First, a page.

In Dina, Patricia Reilly Giff has created one of her most engaging and vital heroines. Readers will enjoy seeing 1870s Brooklyn through Dinas eyes, and share her excitement as she discovers a new world. (Ages 9+)
Sewing! No one could hate it more than Dina Kirk.
Endless tiny stitches, button holes, darts. Since she was tiny, shes worked in her familys dressmaking business, where the sewing machine is a cranky member of the family.
When 13-year-old Dina leaves her small town in Germany to join her uncles family in Brooklyn, she turns her back on sewing. Never again! But looking for a job leads her right back to the sewing machine. Why did she ever leave home? Here she is, still with a needle and threadand homesick to boot.
She didnt know she could be this homesick, but she didnt know she could be so brave either, as she is standing up to an epidemic or a fire. She didnt know she could grow so close to her new family or to Johann, the young man from the tailors shop. And she didnt know that sewing would reveal her own wonderful talentand her future.
In Dina, the beloved writer Patricia Reilly Giff has created one of her most engaging and vital heroines. Readers will enjoy seeing 1870s Brooklyn through Dinas eyes, and share her excitement as she discovers a new world.
Outside was war. I could hear the pop-pop-pop of the cannons.
Inside was the sewing room. Gray cloth forms of Mama's clients stood along one wall, reminding me of the soldiers we saw on the streets outside, but without their spiked helmets, of course, or their splendid blue tunics with the gold trim.
War! How exciting it was. Our own German soldiers from the Fifth Infantry Regiment had swarmed into our sleepy little town, determined to take on the French who lived just on the other side of the Rhine River.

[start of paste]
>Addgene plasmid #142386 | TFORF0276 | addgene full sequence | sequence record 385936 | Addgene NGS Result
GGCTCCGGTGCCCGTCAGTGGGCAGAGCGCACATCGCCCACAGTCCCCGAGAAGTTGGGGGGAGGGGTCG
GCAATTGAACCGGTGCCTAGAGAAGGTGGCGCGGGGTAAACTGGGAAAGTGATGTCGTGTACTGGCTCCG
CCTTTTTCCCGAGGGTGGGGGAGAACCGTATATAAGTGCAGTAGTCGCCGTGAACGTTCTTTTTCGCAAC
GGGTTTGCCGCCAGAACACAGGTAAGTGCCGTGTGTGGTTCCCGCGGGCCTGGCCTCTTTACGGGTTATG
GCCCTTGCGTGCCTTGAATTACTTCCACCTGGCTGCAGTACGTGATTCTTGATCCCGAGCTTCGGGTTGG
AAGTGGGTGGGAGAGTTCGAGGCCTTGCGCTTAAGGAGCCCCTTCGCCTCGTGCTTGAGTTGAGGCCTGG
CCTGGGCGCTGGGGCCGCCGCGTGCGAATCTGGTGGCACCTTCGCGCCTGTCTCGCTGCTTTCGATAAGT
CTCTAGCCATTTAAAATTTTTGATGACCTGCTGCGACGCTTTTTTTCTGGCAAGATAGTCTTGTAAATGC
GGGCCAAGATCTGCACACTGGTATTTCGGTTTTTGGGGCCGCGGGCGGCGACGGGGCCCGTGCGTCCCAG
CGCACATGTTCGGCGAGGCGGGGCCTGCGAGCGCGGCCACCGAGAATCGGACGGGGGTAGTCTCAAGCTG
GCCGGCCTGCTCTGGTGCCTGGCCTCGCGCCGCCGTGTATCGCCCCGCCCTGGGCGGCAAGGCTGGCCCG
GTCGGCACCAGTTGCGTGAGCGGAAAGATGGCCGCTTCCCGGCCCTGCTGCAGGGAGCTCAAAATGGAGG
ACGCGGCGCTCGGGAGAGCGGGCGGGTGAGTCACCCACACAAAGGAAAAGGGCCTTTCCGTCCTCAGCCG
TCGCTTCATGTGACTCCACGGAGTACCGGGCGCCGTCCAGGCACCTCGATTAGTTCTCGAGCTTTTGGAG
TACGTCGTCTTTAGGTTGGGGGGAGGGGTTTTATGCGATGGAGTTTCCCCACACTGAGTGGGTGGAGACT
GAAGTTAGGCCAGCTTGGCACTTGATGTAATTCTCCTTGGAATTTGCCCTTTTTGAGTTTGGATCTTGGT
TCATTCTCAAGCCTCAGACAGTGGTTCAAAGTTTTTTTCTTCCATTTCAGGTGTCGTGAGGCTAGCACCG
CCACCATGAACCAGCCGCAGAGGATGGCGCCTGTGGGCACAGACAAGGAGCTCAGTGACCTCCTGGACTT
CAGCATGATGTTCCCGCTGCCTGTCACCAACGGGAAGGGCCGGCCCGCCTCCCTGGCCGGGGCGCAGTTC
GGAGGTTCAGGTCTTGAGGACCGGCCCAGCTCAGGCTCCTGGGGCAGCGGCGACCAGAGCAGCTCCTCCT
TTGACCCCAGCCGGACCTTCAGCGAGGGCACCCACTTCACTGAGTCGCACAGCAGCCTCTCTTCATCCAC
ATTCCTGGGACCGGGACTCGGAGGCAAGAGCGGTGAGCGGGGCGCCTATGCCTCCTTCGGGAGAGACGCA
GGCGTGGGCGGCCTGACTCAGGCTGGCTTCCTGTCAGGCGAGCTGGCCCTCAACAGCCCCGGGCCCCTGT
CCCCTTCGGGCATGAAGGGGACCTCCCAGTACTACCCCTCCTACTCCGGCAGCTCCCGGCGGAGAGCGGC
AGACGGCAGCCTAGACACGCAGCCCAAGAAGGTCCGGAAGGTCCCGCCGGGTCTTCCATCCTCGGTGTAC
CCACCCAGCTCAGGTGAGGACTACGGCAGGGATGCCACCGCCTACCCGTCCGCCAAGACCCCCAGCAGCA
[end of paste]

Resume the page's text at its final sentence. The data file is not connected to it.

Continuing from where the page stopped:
And that sparkling river flowed so close to our front door I could have tossed a stone from my window and seen the ripples it made in the water.
I didn't care two pins about our Otto von Bismarck and his determination to unite all of Germany in this war. What difference could it possibly make to me?
But I did love to think about those soldiers, who looked so fierce and elegant . . . and who wandered up and down the street so close to the sewing room that...
Reilly Giff, author of about
60 books for children, says that
she tries to write books "that
say ordinary people are
special." She says that all of
her books are based in some way
on her personal experiences, or
the experiences of members of
her family, or children she
meets. In an afterword to
The House of Tailors she
explains that the character of
Dina is based on her
great-grandmother, 'a loving,
laughing woman...who was the
heart of our family even long
after her death'.
If you liked The House of Tailors, try these:
The sequel to Lily's Crossing. When Meggie's father moves to Willow Run to take a job building planes, Meggie desperately misses her home; but then she meets Patches and Harlan, other kids like her whose parents have come here to do their part in the war. She faces questions about courage, and what it takes to go into battle and how to ...
A moving story of a first-generation Japanese-American girl facing the hardships and discrimination of post WWII America. Winner of the 2005 Newbery Award. Ages 11+.